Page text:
Today, I am suffering from political campaign aversion. This allergy causes me to break out into a rash, tremble and foam at the mouth every time one of the clowns trying to be a President appears in the newscast. When I think that this is just a preamble to the stuff that will pollute the Cableways once the main bout kicks in, I could shriek. It's a shame one can't fast forward life and jump to next January. This would mean I would have to sacrifice the glorious days of Spring, Summer and Fall, not to mention some holidays of which I am very fond, but it might be worth it just to miss the hype and tripe of another electronic Presidential campaign.
I have a letter written in 1860, in which a father is describing to his daughter, away at school, the visit he and her two younger brothers made to the railroad station in their home town where Abraham Lincoln had stopped on his way to his inauguration in Washington, D.C. There were bands and cheers and Lincoln stood on the back of the train and made a short speech, promising to do his very best. Apparently, someone in the crown tried to pick someone's pocket. The writer was shocked and hastened to point out to his boys the difference between the thief and the man on the train. Lincoln, he said had been born poor but because he had a great and good character, had grown to be a man elected to be President and not a skulking felon who preyed upon his fellow man.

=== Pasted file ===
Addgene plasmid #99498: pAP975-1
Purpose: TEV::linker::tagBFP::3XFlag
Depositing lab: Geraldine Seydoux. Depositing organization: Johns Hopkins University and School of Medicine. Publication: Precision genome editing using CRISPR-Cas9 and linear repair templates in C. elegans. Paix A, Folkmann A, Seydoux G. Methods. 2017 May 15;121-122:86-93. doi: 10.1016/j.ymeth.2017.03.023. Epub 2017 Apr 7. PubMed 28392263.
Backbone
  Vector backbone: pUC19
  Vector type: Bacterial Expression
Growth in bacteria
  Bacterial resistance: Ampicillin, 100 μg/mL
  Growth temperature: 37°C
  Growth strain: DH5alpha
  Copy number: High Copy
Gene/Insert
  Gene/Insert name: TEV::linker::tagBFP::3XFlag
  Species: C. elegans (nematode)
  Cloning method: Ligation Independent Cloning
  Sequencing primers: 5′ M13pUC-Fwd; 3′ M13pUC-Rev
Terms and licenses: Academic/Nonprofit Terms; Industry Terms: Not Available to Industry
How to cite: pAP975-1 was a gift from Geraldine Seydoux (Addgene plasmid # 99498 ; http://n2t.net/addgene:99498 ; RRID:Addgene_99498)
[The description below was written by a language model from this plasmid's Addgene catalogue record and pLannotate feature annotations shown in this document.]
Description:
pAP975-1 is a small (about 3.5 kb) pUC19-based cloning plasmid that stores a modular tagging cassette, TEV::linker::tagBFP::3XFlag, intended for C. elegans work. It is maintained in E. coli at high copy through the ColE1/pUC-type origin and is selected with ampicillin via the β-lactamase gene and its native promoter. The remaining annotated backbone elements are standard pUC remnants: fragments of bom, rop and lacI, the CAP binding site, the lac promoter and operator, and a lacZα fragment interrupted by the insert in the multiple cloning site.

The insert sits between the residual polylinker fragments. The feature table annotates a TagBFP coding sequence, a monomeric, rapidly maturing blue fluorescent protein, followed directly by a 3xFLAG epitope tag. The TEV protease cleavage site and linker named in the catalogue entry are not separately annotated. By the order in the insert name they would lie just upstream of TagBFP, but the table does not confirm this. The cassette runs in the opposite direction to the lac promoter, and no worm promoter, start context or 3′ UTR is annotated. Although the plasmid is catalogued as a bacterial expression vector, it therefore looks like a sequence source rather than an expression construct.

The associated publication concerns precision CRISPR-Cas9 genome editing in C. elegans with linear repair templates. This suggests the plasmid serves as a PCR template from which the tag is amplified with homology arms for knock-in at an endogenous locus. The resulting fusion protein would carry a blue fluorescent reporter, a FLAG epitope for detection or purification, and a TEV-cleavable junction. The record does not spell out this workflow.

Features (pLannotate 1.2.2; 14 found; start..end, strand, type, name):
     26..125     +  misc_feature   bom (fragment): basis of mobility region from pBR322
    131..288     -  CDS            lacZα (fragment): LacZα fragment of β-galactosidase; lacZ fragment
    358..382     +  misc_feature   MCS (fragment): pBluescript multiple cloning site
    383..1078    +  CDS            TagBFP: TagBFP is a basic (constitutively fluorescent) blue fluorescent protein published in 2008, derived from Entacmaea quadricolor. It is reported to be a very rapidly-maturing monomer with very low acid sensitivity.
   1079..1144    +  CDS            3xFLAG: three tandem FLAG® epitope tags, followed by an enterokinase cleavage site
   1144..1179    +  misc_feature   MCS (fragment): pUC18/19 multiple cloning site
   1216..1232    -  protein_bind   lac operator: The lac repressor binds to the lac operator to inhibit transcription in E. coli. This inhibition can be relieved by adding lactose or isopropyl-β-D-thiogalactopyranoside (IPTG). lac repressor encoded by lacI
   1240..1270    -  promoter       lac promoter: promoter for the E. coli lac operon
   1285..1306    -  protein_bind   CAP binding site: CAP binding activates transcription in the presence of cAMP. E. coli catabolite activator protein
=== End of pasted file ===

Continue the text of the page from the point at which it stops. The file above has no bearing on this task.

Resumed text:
I wonder what this fellow would think of the people running for the office of numero uno in the U.S. and the world today? Personalities aside, how would he view the practice of buying the job through special interests' donations or personal wealth? If you can get inside the mind of a decent, hard working voter of 1860, I think you'd find a large degree of dismay. I never used to feel this way. I've always been a political animal. Even as a young kid, I loved to participate in campaign and have done everything from licking envelopes for bulk mailing to stomping door to door for my favorite cause or candidate. I can still work up enthusiasm for causes but not candidates.
I'm enough of a student of history to be fully aware that very few of those chosen to be hailed as the Chief have deserved the honor. If you care enough to read the facts and accept them, its easy to see that the job is bigger than the average man who held it. Despite this, the country has managed to survive and retain the glorious wonder of its founding.
So, why can't we produce men or women who have the stature the Presidency required? I think I have part of the answer. It's the tube. If there had been national television in 1860 Lincoln probably would have not been his party's choice. He had a high pitched voice with the trace of a Kentucky accent. That would have worked against him. He would have been considered not photogenic enough.
One can not even imagine him appearing on a Late Night Show, although he had a great sense of humor and could have quoted pages of Shakespeare. He would not have changed his wardrobe to suit the State, jumping from an Armani pin striped suit and tie to a flannel shirt and jeans.
I think you can safely say I've had it with the election and all its baggage.
To quote Shakespeare myself, "A plague on both your houses", -or as many houses involved. I'm going to dig up my old "Dizzy Gillespie For President" sweatshirt.